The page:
New research shows that the fruit of a tropical vine may help fight breast cancer.
The study comes from Dr. Ratna Ray, a professor of pathology at St. Louis University. She specializes in studying the regulation of cell growth.
And while the results of her study, published in the journal Cancer Research, are preliminary… they are also very promising.
“Our result was encouraging,” she says. The extract “significantly induced death in breast cancer cells.” She also says it stopped breast cancer cells from growing and spreading.
Two Percent Concentration Kills Cancer Cells
The tropical extract comes from the fruit of the bitter melon. Like its name, the fruit is indeed bitter, but still edible.
In her study, Dr. Ray applied a two percent bitter melon extract to breast cancer cells. She found that this was the minimum amount needed to kill a significant number of breast cancer cells. In fact, at that concentration, the extract killed 80 percent of breast cancer cells.
Further research published in the journal Anticancer Research offers more insight into how bitter melon may work. It attacks the HER2 gene that makes breast cancer aggressive. Once it impacts the gene… the tumor can no longer grow.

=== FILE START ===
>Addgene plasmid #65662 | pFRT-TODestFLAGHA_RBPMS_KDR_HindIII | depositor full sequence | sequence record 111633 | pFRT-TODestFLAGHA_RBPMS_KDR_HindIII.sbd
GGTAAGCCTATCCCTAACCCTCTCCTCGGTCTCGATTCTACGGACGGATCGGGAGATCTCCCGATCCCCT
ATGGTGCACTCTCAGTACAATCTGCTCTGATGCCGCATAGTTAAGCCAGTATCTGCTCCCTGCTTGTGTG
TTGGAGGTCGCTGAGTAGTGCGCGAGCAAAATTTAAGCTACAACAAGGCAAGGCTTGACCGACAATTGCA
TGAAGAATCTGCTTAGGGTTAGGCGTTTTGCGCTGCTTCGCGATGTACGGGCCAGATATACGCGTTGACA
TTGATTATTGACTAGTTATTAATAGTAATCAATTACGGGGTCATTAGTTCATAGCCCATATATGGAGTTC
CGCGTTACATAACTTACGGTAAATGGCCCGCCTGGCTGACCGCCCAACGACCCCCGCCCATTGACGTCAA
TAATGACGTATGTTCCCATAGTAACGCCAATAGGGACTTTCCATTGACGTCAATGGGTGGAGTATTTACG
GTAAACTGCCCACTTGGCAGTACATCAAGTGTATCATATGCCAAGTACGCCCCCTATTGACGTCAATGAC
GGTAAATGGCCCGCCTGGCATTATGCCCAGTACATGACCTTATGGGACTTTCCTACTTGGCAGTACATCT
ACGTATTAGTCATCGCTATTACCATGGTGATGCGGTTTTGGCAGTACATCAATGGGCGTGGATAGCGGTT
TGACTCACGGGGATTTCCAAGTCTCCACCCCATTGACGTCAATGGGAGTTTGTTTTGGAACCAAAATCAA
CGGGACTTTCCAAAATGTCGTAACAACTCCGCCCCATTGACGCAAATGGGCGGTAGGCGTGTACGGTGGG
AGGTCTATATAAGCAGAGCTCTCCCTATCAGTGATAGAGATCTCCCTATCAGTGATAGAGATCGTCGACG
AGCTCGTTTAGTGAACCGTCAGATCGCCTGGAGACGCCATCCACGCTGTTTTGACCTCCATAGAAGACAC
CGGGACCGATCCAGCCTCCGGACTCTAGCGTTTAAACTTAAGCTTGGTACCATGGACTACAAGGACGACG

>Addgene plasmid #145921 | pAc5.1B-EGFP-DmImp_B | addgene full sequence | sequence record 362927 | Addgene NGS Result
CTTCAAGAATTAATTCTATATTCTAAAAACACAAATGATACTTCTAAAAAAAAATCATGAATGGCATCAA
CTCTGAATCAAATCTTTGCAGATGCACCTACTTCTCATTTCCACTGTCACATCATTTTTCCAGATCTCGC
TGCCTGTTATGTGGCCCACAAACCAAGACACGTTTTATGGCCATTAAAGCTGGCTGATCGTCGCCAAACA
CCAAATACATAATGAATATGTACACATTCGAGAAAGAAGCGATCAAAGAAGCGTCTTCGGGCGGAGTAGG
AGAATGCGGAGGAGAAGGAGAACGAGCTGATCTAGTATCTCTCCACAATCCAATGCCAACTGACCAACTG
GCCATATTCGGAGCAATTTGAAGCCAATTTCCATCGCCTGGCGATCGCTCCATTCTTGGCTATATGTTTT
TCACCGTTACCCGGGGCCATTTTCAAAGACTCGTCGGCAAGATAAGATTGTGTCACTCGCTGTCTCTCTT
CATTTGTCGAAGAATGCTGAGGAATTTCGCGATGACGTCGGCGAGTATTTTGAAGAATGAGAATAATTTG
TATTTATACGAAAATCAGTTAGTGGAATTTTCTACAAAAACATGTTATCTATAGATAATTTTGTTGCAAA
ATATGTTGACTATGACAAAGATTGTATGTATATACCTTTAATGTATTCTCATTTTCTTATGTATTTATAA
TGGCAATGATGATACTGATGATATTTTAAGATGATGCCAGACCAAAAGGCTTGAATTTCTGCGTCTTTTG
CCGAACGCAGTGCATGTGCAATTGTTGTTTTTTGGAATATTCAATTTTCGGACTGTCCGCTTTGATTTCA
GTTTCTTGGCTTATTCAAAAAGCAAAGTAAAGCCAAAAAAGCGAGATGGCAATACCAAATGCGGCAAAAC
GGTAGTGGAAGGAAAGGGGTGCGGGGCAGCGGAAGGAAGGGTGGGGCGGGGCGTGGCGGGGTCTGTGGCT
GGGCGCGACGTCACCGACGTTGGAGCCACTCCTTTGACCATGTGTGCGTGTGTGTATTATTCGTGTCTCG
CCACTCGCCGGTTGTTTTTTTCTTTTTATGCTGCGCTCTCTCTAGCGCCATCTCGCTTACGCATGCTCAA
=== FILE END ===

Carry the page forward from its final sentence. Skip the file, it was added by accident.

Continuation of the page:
Dr. Ray plans on testing her extract on animals next. If those results are positive, she’ll move to human trials.
“There have been significant advances in breast cancer treatment,” she says. “However, women continue to die of the disease and new treatment strategies are essential.”
Where to Find Bitter Melon
You can get bitter melon as a supplement in tablet or capsule form. There is no doctor-recommended dose at this time. However, manufacturers of the supplement recommend 500 mg per day.
You can also purchase bitter melon raw at Asian grocery stores. Experts say you can eat one small raw melon per day to see the same benefits as a supplement.
Bitter melon offers an additional health benefit. It has also been shown to lower your blood sugar levels.
The fruit is generally regarded as safe. In animal studies, the only adverse reaction was hypoglycemia. That happens when blood sugar levels fall too low. So be especially careful if you’re on diabetic medications.
When Dr. Ray’s new results are made public, we’ll update you on her findings.